The outcome from this weekend’s G-20 summit was in line with market expectations and the base case we outlined in our recent paper, Trade Wars in the 21st Century: More Perspectives From the Frontline. In that report, we noted that the US and China had mostly been engaged in posturing over the past year: hitting at non-vital trade areas and leaving the more strategic trade interdependencies unharmed. There was certainly the risk that either or both countries might seriously “up the ante,” but we believed that they would ultimately reach a ceasefire given the potentially wide-ranging consequences of initiating a full-blown trade war.
For now, the US has stated that trade talks are “back on track”; it will suspend the 25% tariffs on the remaining $300 billion of imports from China and it agreed to lift US supplier restrictions on Huawei (a focal point in the negotiations). In turn, China agreed to purchase US goods (with an emphasis on agriculture) to address the trade imbalance. While this development is positive on the surface—a resumption of trade talks improves the odds of a longer-term “deal” between both countries—caution is nonetheless warranted given the lack of any concrete details from the trade discussions, continued sticking points relating to intellectual property protection and forced technology transfers, and the risk of the Trump Administration unexpectedly shifting its position and issuing a new tariff threat at a moment’s notice.
This welcome reprieve from the G-20 summit should provide a tailwind to risk assets as we enter the second half of the year. We expect the combined weight of sturdy global growth, low inflation, accommodative central banks and low interest rates to continue extending the life of the current credit cycle, which bodes well for corporate credit and emerging market (EM) debt. That stated, the Trump Administration will likely continue to evaluate the costs and benefits of various trade measures on China and other trading partners, such as Europe (with an eye toward not engendering a US economic recession or market panic before the 2020 presidential election). Any negative headlines on this front could fuel a spike in broad market volatility, pushing the US dollar higher (which would roil EM countries) and materially widening credit spreads. Spreads across investment grade (IG) and high-yield (HY) credit markets have indeed seesawed over the past 12 months on the back of a number of market concerns (e.g., trade tensions, Brexit, Italy and Iran).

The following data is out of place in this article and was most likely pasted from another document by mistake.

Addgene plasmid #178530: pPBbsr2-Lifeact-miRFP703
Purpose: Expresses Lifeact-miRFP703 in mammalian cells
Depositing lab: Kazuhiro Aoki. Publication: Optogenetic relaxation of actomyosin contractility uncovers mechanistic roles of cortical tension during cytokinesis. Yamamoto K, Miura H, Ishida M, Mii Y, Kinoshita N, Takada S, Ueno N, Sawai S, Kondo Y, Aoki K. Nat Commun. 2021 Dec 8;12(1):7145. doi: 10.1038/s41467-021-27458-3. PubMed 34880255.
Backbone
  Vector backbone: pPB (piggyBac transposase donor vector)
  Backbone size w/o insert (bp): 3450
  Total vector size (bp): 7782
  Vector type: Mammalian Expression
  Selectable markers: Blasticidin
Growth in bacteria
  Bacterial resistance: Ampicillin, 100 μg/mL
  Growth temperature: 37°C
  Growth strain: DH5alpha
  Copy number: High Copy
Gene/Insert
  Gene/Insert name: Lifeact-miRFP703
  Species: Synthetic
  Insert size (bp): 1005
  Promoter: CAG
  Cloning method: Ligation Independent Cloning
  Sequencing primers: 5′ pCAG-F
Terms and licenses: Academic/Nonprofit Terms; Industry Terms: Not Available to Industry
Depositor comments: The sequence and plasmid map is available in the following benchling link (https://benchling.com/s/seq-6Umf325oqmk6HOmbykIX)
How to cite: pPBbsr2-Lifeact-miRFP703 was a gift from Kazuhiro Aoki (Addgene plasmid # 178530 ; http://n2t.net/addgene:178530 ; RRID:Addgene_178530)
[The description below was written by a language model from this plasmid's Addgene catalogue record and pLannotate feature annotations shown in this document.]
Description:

However, it is important to remind investors of a bigger-picture dynamic that has come back into play: yield starvation. As Western Asset CIO Ken Leech noted in his 2Q19 Market Commentary, the stock of negative-yielding debt globally now stands at a record high of $13 trillion, interest rates of 2%+ in the US are high by comparison and yield spreads across credit markets are also the most generous. We believe these data points along with the Fed’s explicit commitment to “act as appropriate to sustain the [US] expansion” support the case for having a healthy allocation to corporate credit.
Our focus in broad market and dedicated credit portfolios remains on those subsectors within the IG and HY markets that we believe offer the best relative value and, more importantly, exhibit a lower sensitivity to tariffs: financials (with an emphasis on the strongest US and European banks across the capital structure), energy (mainly US oil-directed E&P as well as pipeline and midstream credits) and basic industries, specifically metals and mining (e.g., copper-related credits). We also maintain an allocation to long US Treasuries as we believe it remains the best diversifying hedge in a period of continued uncertainty.